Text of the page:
What pumps are used in laboratory temperature control units, and how do they differ?
Temperature control units (TCUs) rely on integrated pumps to circulate heat transfer fluids through a closed-loop pathway to an external application. Discover the differences between centrifugal pumps, positive displacement pumps, and turbine pumps and the pros and cons of each.
TCUs use several pump designs; we’ll examine three primary pump classes and how each affects fluid flow. Maintaining efficient fluid flow through an application is vital to an efficient process. The required flow rates and pressure vary depending on the application variables.
Centrifugal pumps incorporate an enclosed plate-mounted curved vane rotated by a motor. A low-pressure area draws fluid into the center of the pump as the vanes rotate. The liquid accelerates across the curved vanes and exits the pump outlet yielding a pressure/flow rate dependent upon the pump design and speed. Centrifugal pumps do not self-prime; therefore TCUs typically install them in the bath tank or in line with the TCU internal bath fluid. Centrifugal pump limits on fluid viscosity generally range from 0.1 to 200 cP. Centrifugal pump efficiency declines as viscosity increases. Centrifugal pumps provide a constant fluid flow rate at a particular pressure, do not require in-line bath fluid filtration, and can withstand deadheading without damage. Centrifugal pumps have an inverse relationship between pressure and flow, with maximum pressure at a low flow rate and the highest flow rate at minimum pressure.
Red line = pressure side
Blue line = suction side
Positive Displacement Pumps
Positive displacement (PD) pumps function, as the name implies, by mechanically displacing fluid to provide flow/pressure. The pump components draw in a fluid and physically force it through the outlet. The design of the internal PD components can vary between gears, lobes, vanes, screws, or pistons. Given the mechanical nature of the pumping mechanism, PD pumps provide a steady flow rate at a set RPM across a range of pressure. In other words, a PD pump does not have a pressure/flow rate dependence like a centrifugal pump.
PD pumps cannot operate under closed valve or deadhead conditions as the pressure continues to build, resulting in potential burst tubing and/or damage to the PD pump.
Given the tight mechanical tolerances designed into a PD pump, they do not tolerate particulates. If necessary, based on the application, the installation of an in-line fluid filter alleviates this concern.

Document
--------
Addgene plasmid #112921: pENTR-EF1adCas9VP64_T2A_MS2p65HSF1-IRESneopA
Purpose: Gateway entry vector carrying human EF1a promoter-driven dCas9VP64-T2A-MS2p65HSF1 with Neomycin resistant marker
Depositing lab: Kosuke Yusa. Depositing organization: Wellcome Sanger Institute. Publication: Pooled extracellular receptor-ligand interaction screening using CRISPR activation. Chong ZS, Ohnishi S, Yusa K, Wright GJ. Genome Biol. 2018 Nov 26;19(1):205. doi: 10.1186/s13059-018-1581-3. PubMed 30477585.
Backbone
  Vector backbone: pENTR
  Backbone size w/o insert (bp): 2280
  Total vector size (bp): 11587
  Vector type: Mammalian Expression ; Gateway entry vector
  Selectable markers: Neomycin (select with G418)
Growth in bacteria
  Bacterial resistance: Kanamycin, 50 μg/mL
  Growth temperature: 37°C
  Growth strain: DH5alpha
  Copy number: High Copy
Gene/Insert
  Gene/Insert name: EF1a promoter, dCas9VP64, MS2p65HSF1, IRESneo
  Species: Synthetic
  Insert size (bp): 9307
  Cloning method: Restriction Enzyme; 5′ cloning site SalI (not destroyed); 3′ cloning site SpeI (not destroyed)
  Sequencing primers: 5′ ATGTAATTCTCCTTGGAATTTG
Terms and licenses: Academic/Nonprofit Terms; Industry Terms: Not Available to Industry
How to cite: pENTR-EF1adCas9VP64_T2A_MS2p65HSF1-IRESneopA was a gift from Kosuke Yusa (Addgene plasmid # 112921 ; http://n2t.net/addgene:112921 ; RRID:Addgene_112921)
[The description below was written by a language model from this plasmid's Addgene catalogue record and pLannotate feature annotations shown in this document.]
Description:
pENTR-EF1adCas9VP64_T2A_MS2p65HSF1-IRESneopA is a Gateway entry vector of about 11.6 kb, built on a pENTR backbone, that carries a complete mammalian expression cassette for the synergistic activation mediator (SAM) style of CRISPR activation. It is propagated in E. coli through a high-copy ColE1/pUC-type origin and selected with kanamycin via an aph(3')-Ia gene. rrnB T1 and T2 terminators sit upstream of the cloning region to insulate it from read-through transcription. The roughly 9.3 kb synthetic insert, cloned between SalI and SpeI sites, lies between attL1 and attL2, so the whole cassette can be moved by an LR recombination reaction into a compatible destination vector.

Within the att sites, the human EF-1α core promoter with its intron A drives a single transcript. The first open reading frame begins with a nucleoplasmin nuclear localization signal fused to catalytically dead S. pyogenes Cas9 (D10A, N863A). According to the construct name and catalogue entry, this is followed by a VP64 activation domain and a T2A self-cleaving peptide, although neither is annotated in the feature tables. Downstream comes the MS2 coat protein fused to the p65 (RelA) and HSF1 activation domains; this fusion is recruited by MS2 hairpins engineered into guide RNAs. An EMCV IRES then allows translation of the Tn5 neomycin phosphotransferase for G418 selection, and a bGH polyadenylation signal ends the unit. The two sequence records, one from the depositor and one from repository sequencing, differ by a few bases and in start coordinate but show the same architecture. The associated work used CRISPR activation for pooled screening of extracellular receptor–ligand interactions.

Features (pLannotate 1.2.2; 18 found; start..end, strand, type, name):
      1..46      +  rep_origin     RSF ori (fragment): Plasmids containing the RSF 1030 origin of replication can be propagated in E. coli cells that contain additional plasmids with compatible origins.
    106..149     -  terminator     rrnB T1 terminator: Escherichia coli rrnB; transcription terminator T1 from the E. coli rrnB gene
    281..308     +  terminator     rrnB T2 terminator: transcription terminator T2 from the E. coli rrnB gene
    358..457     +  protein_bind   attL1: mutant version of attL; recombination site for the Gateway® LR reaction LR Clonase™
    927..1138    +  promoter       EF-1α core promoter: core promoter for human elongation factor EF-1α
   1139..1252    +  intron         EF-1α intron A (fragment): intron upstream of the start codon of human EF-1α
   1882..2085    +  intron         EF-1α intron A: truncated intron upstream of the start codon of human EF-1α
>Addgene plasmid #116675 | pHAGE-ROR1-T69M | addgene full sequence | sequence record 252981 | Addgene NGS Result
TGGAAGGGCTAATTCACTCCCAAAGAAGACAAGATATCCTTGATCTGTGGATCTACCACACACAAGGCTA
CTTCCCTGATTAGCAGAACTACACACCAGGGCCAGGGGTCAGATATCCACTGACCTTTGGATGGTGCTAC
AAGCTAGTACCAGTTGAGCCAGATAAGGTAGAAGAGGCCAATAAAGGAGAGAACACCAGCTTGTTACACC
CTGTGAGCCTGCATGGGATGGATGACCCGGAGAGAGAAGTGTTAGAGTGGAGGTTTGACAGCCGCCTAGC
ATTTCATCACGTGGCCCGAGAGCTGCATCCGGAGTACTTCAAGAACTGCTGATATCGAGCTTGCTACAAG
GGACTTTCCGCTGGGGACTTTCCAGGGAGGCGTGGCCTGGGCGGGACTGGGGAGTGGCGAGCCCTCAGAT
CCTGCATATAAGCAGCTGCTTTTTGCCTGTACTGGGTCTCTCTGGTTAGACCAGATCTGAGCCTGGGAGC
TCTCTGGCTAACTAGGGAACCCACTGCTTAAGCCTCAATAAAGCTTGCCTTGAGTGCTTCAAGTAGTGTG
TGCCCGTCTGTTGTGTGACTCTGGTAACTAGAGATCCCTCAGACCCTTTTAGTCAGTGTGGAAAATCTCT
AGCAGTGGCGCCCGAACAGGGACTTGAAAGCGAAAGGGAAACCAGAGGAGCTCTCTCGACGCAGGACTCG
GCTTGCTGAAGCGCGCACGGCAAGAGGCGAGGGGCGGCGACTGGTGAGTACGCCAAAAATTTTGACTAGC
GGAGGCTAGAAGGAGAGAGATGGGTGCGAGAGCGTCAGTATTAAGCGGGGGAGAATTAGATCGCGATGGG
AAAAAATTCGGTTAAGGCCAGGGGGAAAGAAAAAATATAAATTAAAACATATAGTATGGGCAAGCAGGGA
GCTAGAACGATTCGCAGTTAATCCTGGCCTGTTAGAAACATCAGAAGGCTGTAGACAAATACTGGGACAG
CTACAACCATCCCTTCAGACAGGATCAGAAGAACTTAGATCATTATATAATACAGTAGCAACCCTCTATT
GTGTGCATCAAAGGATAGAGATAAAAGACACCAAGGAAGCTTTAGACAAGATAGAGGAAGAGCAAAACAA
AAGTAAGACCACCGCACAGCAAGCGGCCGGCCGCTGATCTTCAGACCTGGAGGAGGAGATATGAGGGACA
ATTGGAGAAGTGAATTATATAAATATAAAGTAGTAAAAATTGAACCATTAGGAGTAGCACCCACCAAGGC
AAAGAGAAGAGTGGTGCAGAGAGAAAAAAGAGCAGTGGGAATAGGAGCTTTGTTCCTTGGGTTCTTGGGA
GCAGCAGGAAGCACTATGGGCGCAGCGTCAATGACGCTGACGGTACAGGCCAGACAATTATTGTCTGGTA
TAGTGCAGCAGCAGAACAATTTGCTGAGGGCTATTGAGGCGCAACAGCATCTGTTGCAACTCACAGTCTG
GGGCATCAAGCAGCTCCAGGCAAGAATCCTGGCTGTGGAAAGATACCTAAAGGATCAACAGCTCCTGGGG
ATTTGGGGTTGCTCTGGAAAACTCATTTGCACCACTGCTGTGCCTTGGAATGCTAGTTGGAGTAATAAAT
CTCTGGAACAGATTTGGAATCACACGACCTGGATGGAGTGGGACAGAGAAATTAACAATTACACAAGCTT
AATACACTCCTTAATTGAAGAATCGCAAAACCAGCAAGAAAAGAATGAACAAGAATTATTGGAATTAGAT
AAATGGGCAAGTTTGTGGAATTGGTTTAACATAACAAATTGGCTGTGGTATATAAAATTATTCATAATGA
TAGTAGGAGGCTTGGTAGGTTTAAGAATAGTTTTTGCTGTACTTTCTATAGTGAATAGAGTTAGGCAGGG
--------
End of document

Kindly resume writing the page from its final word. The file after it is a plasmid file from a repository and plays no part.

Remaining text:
In the JULABO portfolio, larger PRESTO TCUs such as the W56x, W91x, and W92x (and variants) incorporate a PD gear pump. A gear pump consists of two gears, with the master gear driven by a motor.
Comparison of Centrifugal and Positive Displacement Pumps
Centrifugal and PD pumps comprise most pump styles installed in TCUs. Here is a comparison of the two:
|Property||Centrifugal Pump||Positive Displacement Pump|
|Viscosity Range||Excellent for low viscosity fluids. Efficiency decreases with increasing viscosity (max = 200 cP)||Efficiency increases with increasing viscosity|
|Pressure Tolerance||Flow rate changes with varying pressure||Flow rate constant with varying pressure|
|Efficiency drops at high and low pressures||Increased efficiency with higher pressure|
|Flow (at constant pressure)||Constant||Pulsating|
Some manufacturers install turbine pumps in TCUs. Turbine pumps represent a hybrid having curve vanes (thus the turbine) like a centrifugal pump with the tight tolerances of a positive displacement pump. The pumping mechanism consists of multiple rows of small diameter vanes, increasing the fluid flow rate and pressure as it passes through the pump. Turbine pumps provide the high-pressure capability of a positive displacement pump with the flexible operation of a centrifugal pump. Due to the tight tolerances, turbine pumps do not tolerate particulates; thus a TCU will have an internal filter to protect the pump.
Comparison of centrifugal and turbine pumps:
Credit: Water Baths Blog
Pumps play a critical role in liquid temperature control applications. Applications vary considerably, making flow rate and fluid pressure an essential variable for successful liquid temperature control. The nuances and characteristics of pump options can be confusing. Don’t hesitate to contact our team to discuss your fluid pumping and liquid temperature control requirements. Our experts will ensure you get the appropriate TCU to optimize your application.